During the financial crisis the FDIC adopted the Transaction Account Guarantee Program (TAGP) to provide unlimited deposit insurance on non-interest-bearing transaction accounts. Bank participation into this program was optional. The temporary coverage was extended a few times, but it's now set to expire at the end of 2010.

The TAGP was intended to ease the concerns of businesses who may have millions of dollars in transactional accounts that are used for things like payroll. With this program, the chance of bank runs would be reduced.

Starting in 2011, the TAGP is being replaced by a new rule that's part of the recent financial reform act. This new rule extends unlimited coverage for 2 years. The coverage is similar, but it does not cover accounts which pay any interest. The original TAGP included NOW accounts that paid interest of up to 0.50%. Thus, if you had a checking account that had unlimited deposit insurance due to TAGP, it may lose this unlimited deposit insurance in 2011. However, the standard deposit insurance (for at least $250K) will still remain.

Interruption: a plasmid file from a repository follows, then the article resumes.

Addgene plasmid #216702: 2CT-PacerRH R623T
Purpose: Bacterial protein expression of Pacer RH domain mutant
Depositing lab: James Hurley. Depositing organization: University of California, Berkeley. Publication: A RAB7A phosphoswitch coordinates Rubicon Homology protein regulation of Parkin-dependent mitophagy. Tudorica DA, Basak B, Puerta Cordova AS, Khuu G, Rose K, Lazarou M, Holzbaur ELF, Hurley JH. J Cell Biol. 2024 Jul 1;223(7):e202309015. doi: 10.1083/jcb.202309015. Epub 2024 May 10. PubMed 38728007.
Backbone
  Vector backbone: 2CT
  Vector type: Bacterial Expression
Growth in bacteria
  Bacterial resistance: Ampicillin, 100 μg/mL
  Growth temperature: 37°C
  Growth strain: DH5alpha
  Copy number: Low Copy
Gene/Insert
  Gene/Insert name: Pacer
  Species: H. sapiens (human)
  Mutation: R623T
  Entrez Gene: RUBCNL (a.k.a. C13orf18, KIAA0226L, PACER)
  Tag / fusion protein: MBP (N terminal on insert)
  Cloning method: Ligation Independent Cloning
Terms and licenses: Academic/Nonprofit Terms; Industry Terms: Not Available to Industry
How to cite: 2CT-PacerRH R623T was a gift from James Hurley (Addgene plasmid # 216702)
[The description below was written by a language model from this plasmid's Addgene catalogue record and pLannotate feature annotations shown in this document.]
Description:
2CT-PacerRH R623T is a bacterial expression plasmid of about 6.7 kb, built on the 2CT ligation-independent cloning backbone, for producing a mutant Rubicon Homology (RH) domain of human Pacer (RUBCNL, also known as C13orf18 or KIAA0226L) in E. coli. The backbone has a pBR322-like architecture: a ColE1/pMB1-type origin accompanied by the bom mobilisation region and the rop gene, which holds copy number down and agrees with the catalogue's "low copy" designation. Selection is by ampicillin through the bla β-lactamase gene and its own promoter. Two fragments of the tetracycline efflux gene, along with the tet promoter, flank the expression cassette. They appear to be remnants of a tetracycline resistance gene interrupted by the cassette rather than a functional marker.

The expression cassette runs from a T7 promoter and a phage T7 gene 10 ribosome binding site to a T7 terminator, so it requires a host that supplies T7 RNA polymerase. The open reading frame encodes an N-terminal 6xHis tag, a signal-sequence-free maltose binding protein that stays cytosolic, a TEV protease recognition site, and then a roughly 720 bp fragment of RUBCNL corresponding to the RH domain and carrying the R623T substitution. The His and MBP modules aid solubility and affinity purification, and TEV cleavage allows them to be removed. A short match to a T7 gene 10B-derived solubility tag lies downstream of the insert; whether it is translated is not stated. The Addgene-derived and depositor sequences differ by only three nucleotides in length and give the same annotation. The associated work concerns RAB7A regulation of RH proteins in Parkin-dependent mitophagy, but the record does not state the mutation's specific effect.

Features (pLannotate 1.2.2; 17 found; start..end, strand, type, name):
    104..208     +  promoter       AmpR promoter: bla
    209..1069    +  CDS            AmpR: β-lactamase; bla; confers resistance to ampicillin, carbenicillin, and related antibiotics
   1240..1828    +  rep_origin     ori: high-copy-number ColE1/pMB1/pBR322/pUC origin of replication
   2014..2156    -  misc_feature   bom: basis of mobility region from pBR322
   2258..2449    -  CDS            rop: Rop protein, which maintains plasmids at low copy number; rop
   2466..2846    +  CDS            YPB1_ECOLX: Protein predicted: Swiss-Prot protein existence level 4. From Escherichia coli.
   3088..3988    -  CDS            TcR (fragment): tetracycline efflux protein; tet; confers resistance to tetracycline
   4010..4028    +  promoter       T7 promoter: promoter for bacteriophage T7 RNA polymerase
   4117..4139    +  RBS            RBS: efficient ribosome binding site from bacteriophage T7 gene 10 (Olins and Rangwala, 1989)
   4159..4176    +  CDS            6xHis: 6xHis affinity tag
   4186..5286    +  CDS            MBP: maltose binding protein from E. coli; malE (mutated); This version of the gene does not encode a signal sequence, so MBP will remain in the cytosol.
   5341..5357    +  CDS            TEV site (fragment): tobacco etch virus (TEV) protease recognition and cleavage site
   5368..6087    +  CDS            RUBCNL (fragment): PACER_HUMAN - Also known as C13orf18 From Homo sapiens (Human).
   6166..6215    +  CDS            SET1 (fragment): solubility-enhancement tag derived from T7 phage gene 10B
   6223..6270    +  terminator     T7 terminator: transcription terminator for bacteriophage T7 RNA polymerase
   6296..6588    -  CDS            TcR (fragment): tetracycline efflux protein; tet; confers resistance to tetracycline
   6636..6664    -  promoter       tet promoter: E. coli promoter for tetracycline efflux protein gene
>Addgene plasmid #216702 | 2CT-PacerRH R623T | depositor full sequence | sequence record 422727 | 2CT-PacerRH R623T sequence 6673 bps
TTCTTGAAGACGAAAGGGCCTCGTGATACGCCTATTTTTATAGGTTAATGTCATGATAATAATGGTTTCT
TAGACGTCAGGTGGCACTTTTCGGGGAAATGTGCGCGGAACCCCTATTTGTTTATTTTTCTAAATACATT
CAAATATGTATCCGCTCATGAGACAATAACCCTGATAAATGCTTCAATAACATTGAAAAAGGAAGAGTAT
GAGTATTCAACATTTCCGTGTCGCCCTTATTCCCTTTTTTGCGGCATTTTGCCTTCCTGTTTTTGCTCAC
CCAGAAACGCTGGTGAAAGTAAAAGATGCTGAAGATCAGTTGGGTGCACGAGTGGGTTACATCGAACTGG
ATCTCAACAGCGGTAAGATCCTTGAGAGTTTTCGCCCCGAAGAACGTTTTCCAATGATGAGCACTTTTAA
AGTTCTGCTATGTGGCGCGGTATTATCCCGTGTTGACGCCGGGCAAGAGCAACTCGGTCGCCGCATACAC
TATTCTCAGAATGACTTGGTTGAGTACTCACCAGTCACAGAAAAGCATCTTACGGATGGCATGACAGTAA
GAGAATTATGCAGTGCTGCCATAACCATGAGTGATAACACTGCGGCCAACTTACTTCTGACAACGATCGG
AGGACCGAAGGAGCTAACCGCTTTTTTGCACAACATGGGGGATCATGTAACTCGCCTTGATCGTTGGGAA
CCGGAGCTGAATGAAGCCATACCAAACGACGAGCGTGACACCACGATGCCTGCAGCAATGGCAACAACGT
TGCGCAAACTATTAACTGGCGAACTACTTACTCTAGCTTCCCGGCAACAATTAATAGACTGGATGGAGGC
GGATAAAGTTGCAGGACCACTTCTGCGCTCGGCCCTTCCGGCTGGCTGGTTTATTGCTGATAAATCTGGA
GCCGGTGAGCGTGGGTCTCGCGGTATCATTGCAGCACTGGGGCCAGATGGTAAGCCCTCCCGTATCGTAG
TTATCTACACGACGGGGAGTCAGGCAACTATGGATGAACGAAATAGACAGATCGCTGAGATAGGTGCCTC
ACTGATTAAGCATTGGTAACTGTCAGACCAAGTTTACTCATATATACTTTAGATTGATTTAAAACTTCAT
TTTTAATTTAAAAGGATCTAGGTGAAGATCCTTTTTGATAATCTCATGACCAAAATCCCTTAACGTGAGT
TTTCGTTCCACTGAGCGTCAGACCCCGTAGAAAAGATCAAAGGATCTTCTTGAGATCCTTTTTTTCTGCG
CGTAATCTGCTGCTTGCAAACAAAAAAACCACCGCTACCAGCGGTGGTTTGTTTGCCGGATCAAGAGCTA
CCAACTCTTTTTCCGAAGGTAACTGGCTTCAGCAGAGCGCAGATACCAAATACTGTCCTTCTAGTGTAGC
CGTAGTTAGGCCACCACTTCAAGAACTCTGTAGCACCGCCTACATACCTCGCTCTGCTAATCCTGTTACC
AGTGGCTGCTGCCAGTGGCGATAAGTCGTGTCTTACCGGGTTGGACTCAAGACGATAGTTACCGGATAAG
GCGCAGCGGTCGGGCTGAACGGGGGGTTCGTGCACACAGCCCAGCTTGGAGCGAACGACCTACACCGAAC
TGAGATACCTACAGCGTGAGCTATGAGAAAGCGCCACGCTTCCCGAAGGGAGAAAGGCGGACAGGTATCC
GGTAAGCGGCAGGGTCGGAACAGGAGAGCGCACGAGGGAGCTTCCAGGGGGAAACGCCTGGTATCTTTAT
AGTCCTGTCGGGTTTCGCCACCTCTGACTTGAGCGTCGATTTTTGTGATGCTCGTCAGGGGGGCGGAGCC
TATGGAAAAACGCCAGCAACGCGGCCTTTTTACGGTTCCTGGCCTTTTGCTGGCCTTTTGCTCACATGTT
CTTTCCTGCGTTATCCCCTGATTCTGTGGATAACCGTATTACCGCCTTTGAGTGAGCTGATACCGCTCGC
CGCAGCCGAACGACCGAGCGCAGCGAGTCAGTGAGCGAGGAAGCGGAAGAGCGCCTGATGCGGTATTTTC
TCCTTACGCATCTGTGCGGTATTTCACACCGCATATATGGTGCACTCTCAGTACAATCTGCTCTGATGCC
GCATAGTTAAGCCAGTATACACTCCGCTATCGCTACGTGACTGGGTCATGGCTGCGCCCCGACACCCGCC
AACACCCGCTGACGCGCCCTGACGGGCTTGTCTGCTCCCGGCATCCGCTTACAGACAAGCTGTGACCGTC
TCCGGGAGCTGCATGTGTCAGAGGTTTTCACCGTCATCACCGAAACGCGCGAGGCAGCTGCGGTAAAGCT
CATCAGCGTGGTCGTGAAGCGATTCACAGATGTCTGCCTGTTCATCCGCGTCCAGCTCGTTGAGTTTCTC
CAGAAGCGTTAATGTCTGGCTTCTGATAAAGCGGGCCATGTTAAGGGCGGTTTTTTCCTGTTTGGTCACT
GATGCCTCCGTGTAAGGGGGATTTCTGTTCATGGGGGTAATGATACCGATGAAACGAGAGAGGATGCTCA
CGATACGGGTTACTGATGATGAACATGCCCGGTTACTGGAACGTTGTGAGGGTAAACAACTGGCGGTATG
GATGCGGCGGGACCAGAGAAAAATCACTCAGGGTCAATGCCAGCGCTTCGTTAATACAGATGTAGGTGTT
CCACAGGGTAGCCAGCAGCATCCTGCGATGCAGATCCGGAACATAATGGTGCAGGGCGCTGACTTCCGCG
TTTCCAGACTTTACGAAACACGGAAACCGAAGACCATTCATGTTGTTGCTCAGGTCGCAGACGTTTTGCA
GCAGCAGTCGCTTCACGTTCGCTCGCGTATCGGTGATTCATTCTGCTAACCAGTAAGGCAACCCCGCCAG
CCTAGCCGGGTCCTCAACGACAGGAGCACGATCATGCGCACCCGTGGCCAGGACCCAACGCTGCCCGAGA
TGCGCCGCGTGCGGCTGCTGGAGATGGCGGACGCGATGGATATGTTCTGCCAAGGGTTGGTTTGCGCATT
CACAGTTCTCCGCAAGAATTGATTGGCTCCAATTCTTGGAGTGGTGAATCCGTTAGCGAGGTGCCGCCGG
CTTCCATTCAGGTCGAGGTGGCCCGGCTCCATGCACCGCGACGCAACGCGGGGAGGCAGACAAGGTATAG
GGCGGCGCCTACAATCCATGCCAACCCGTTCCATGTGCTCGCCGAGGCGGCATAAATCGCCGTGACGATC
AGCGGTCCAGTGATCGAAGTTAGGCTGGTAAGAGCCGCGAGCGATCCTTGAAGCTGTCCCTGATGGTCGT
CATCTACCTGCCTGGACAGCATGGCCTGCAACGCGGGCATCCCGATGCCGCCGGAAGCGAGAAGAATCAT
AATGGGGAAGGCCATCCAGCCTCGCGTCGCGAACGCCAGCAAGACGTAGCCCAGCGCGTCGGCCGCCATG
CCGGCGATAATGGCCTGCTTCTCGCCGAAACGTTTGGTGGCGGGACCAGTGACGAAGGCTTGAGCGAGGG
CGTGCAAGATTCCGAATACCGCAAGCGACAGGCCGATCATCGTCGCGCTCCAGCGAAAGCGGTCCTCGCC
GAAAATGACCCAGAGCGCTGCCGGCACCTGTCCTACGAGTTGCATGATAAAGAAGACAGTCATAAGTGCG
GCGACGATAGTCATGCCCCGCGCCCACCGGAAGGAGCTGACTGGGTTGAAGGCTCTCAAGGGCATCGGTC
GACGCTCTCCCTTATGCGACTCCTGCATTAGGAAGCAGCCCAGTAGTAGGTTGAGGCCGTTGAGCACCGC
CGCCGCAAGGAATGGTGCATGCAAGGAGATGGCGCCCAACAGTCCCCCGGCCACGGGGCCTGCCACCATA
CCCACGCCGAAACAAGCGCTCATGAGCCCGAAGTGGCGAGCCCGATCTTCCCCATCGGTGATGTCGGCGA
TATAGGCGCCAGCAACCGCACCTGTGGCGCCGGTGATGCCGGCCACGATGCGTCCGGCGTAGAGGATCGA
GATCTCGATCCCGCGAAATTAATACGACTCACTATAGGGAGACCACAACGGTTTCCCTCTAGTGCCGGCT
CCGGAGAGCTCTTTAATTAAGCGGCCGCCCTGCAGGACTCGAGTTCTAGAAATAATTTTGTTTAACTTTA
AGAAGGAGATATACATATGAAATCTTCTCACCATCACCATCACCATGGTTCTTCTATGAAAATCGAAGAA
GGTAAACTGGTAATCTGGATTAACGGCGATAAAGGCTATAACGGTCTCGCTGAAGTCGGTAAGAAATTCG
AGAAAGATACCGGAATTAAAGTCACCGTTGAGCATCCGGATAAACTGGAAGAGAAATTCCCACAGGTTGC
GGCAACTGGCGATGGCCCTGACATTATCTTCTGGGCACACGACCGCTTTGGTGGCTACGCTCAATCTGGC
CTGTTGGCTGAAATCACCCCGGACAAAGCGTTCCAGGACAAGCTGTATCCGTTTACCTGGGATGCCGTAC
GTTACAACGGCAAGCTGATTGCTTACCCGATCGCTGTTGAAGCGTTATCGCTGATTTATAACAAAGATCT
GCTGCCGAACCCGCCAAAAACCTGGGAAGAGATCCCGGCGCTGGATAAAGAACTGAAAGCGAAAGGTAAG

For most of us who keep our large deposits earning as much interest as possible, this change won't have any effect.


Comment #1 by Anonymous posted on
Anonymous
I'm glad they made the $250K deposit insurance a permanent rule now.  It would have been confusing to keep large depositors guessing about how long that level of coverage would have been in affect. I assume this keeps the FDIC insurance premiums higher for banking institutions, but I'm sure they'll make it up in fees or lower interest earning paid-out to depositors.